Washington Times | Wednesday, July 30, 2003


When Israeli Prime Minister Ariel Sharon visits with President Bush next week, he will ask a question on the minds of many Israelis: What if the "road map" for peace fails?

While Mr. Sharon will reaffirm his government's commitment to seeking ways to make the U.S.-backed plan work, the increasing evidence that the Palestinians are unable or unwilling to keep their end of the bargain is raising the obvious question of what to do if the peace efforts collapse.

This issue was raised during a recent visit to Washington by Israel's former minister of internal security, Uzi Landau.

To date, it seems, none of the four architects of the so-called road map — the United Nations, the European Union, Russia and the United States — has given much thought to the prospect of failure.

They appear more interested in meeting their own self-imposed road-map deadlines than in the realities on the ground. Yet it is the realities, not the deadlines, that will ultimately determine success or failure.

For example, the United States, which declared last year that it would no longer deal with Yasser Arafat, is turning a blind eye to the reality that Mr. Arafat is continuing to call the shots. And all four sponsors of the road map are ignoring the reality that the Palestinians have refused to disarm their terrorist organizations, one of the plan's most urgent requirements.

The Palestinian leadership claims it is powerless to disarm the terrorists or dismantle their infrastructure, as called for by the road map. Instead of insisting that they comply, the sponsors are taking the easier route: pressuring Israel to make even more concessions than called for in the plan.

So far, while the Palestinians have done little or nothing, Israel has withdrawn troops from parts of Gaza and the West Bank, dismantled dozens of unauthorized settlements, eased roadblocks and other travel restrictions, released hundreds of Palestinian prisoners and offered to pay the Palestinian government millions of tax dollars.

Instead of reciprocating, the Palestinians say they can't move forward unless Israel does more. They are now calling for the release of all prisoners, including known terrorists and murderers, faster dismantling of Jewish settlements, further withdrawal of Israeli troops and removal of all restrictions on Yasser Arafat.

These demands are accompanied by threats from the Palestinian terrorist leaders that unless Israel complies, they will resume their suicide bombings against Israeli civilians.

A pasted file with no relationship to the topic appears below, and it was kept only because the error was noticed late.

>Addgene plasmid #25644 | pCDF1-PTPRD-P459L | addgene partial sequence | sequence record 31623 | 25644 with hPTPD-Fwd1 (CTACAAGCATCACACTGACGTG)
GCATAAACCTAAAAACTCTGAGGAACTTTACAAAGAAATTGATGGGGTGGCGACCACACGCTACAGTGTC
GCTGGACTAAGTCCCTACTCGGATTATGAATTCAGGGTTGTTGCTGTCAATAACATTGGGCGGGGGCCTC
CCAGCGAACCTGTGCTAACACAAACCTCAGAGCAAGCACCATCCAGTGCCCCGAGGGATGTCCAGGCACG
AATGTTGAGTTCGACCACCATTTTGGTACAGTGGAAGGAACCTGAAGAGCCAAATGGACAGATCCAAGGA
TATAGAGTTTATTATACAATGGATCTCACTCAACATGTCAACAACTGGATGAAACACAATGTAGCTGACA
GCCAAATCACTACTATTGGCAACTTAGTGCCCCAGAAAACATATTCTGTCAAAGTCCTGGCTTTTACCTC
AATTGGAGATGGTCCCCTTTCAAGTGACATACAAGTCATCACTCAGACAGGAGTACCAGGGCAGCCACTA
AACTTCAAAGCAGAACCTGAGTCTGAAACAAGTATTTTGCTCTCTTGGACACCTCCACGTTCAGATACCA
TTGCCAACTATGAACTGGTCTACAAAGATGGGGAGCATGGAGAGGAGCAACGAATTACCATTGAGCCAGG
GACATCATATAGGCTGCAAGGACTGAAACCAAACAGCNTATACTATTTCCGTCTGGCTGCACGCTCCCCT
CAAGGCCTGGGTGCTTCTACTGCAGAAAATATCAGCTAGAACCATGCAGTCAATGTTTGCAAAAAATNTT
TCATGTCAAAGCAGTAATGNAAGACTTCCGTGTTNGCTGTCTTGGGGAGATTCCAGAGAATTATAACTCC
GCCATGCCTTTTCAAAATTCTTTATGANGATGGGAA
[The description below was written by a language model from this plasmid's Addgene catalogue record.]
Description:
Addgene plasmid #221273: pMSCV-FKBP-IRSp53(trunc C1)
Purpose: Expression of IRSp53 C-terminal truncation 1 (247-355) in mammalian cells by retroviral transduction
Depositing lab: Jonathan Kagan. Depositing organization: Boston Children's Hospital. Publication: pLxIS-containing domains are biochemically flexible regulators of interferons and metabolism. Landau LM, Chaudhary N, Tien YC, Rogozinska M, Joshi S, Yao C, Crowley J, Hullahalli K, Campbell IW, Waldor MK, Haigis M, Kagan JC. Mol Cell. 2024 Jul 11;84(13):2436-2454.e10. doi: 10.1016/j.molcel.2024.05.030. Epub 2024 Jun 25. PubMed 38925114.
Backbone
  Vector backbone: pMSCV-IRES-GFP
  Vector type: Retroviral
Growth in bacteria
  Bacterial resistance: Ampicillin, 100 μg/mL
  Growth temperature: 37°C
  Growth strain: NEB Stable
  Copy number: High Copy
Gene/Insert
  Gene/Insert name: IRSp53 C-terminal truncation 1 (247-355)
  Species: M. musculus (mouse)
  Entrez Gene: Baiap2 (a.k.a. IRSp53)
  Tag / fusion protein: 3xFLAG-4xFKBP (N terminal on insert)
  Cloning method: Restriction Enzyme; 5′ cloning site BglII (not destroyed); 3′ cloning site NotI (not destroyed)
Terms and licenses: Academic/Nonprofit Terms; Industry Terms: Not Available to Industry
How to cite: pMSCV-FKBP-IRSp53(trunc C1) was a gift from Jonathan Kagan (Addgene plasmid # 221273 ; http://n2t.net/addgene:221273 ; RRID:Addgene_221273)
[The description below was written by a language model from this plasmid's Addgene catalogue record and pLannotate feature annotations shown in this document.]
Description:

This is not the way it was supposed to be. The demands go well beyond the road map.

Yet incredibly, the other road map sponsors — the European Union, Russia and the United Nations — are providing the Palestinians with public support on these issues.

Worse, they have declared that they intend to continue to deal directly with Mr. Arafat as the recognized leader of the Palestinians, regardless of the wishes of the United States and Israel and of the many Palestinian moderates who are sick of Mr. Arafat's corruption.

By conferring this recognition on Mr. Arafat, the United Nations, the European Union and Russia seriously undermine the authority of Palestinian Prime Minister Mahmoud Abbas to conduct further negotiations with Israel, thereby making the chances of success far less likely. In effect, they are torpedoing their own road map.

At the same time, they appear to be deliberately snubbing Mr. Bush, who has declared that the United States will not deal with Mr. Arafat and has demanded that the terrorists be disarmed and their infrastructure dismantled. They also insult Israel, without whom, needless to say, no progress can be made.

Ariel Sharon is well aware of the politics involved, and the desire of the United States to not only bring peace to the Middle East, but to improve its still strained relations with Europe. He will tell Mr. Bush that he will continue to do all he can to make the road map work.

But he will also remind the president that his primary responsibility is the security of the Israeli people. Neither he nor any other Israeli leader can compromise on this. They cannot be expected to make concession after concession without any indication that the Palestinians are willing or able to move against the terrorists, or seriously undertake any of the other obligations they undertook when they signed the road map.

And he will make it clear that unless things change, the road map is as good as dead. 

Does the United States have a fallback plan? 

It should. As things are going, it will almost certainly need one.


Tom Neumann is executive director of the Jewish Institute for National Security Affairs.